The Saxophone: 8 Songs That Show Off Rock's Underappreciated Horn
Bruce Springsteen is currently in the middle of a world tour with E Street Band, their first without saxophonist Clarence Clemons. "The Big Man" passed away one year ago today from complications resulting from an earlier stroke.
Photo by Daniel Kramer.
His death was sad for many reasons, but the reasons most relevant to the world of rock and pop were that we lost a great sax player, one of the great sidemen in classic rock, and one of the few people in the latter half of the 20th century to make playing the saxophone look cool.
After the core rock instruments of guitar, drums, and bass, no instrument is more rock and roll than the saxophone. The piano is cool and versatile, but when you need something different for your song -- be it a different sonic texture or an alternate to the typical guitar solo -- the sax brings something to the party few instruments can rival.
Whether it's giving a song a quiet, smooth pad or rivaling the guitar for roughness and grit, the saxophone gives a song a link to the primal roots of rock music and reminds us that no matter the genre it all starts somewhere.
This isn't a list of the definitive history of the sax or the greatest sax performances of all time. More than anything it's a reflection of the sax's place in music, a place that Clemons certainly had his hand in building.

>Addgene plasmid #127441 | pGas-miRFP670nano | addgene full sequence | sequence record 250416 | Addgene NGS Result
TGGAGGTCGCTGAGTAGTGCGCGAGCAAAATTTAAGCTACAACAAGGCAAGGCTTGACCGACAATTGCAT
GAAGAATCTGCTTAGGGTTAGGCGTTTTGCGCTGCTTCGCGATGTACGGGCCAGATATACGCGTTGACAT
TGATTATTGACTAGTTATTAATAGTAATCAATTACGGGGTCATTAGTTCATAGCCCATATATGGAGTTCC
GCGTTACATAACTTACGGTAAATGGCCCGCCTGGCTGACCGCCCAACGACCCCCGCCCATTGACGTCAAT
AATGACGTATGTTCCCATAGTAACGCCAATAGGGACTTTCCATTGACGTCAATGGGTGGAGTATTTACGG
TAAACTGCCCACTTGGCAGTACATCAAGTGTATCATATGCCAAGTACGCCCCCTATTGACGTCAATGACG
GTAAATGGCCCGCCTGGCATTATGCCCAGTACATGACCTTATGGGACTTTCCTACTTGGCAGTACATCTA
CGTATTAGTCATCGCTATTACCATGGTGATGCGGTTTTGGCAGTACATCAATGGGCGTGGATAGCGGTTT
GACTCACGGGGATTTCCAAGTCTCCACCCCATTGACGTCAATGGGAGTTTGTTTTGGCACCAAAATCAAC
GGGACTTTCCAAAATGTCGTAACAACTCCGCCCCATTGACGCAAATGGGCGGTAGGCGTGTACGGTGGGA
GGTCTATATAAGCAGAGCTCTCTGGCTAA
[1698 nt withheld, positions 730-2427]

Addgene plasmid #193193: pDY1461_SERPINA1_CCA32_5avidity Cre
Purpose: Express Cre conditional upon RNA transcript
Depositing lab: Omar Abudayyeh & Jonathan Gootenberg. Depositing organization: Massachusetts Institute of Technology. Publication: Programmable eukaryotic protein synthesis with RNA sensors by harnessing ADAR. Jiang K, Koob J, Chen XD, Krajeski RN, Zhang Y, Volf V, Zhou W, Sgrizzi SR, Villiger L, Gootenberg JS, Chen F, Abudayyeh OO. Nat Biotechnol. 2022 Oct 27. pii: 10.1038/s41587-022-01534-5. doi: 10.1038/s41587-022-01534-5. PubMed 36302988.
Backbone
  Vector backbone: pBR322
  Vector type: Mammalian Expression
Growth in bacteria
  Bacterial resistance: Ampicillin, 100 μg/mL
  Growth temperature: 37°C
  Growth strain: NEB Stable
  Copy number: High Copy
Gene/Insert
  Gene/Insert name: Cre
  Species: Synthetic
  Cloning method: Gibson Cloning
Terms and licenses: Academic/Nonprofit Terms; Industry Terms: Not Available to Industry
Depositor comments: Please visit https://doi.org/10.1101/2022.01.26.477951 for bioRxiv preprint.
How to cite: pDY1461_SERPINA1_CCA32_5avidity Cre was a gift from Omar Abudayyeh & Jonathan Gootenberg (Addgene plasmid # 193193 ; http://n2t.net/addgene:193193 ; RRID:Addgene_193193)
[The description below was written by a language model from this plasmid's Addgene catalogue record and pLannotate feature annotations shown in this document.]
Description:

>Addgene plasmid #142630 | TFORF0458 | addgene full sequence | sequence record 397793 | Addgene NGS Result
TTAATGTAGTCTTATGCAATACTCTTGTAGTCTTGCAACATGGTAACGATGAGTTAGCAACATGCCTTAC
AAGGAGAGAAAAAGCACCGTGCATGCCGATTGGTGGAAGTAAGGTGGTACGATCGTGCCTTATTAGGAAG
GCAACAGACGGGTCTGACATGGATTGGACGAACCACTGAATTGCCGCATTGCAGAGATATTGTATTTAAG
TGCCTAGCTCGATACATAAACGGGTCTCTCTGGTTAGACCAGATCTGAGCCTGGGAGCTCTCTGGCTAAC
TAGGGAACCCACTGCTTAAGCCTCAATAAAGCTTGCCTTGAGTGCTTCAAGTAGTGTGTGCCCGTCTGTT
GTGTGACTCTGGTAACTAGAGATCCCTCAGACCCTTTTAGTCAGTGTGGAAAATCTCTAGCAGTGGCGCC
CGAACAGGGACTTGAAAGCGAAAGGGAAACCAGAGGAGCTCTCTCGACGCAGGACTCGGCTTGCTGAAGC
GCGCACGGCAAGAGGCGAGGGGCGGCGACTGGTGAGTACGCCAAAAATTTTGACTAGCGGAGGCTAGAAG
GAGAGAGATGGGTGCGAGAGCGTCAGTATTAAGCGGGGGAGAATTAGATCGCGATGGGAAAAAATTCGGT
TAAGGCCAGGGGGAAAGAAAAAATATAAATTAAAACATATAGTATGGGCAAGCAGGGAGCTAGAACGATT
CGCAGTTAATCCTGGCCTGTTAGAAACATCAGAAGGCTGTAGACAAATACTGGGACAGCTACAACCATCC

8. Bruce Springsteen, "Jungleland" "Born To Run" may be the anthem, but for my money the best moment of the album is when "Jungleland" slows down to let The Big Man take the spotlight for over 2 minutes of pure emotion bursting forth from his sax.
Piano and violin may set the mood, vocals may tell the story, drums may push the song forward, and the guitar may get its moment in the sun, but the heart of the song lay in what Clemons lays down. Springsteen may have always been destined for stardom, but it's hard to imagine his classic '70s output without Clemons by his side.
7. Pink Floyd, "Us and Them": Everyone knows the bombastic sax solo in "Money", but a more interesting version of the sax arrives later in the album. For all the talk about how progressive Floyd was for their use of synths of Dark Side of the Moon I find it fascinating that two of the songs on the album take time for sax solos.
Of course, the synth and the sax play essentially the same role on the album, creating an atmosphere that highlights the messages of the individual songs. In "Us and Them" the sax plays the part of the calm before the storm and the fury of its arrival.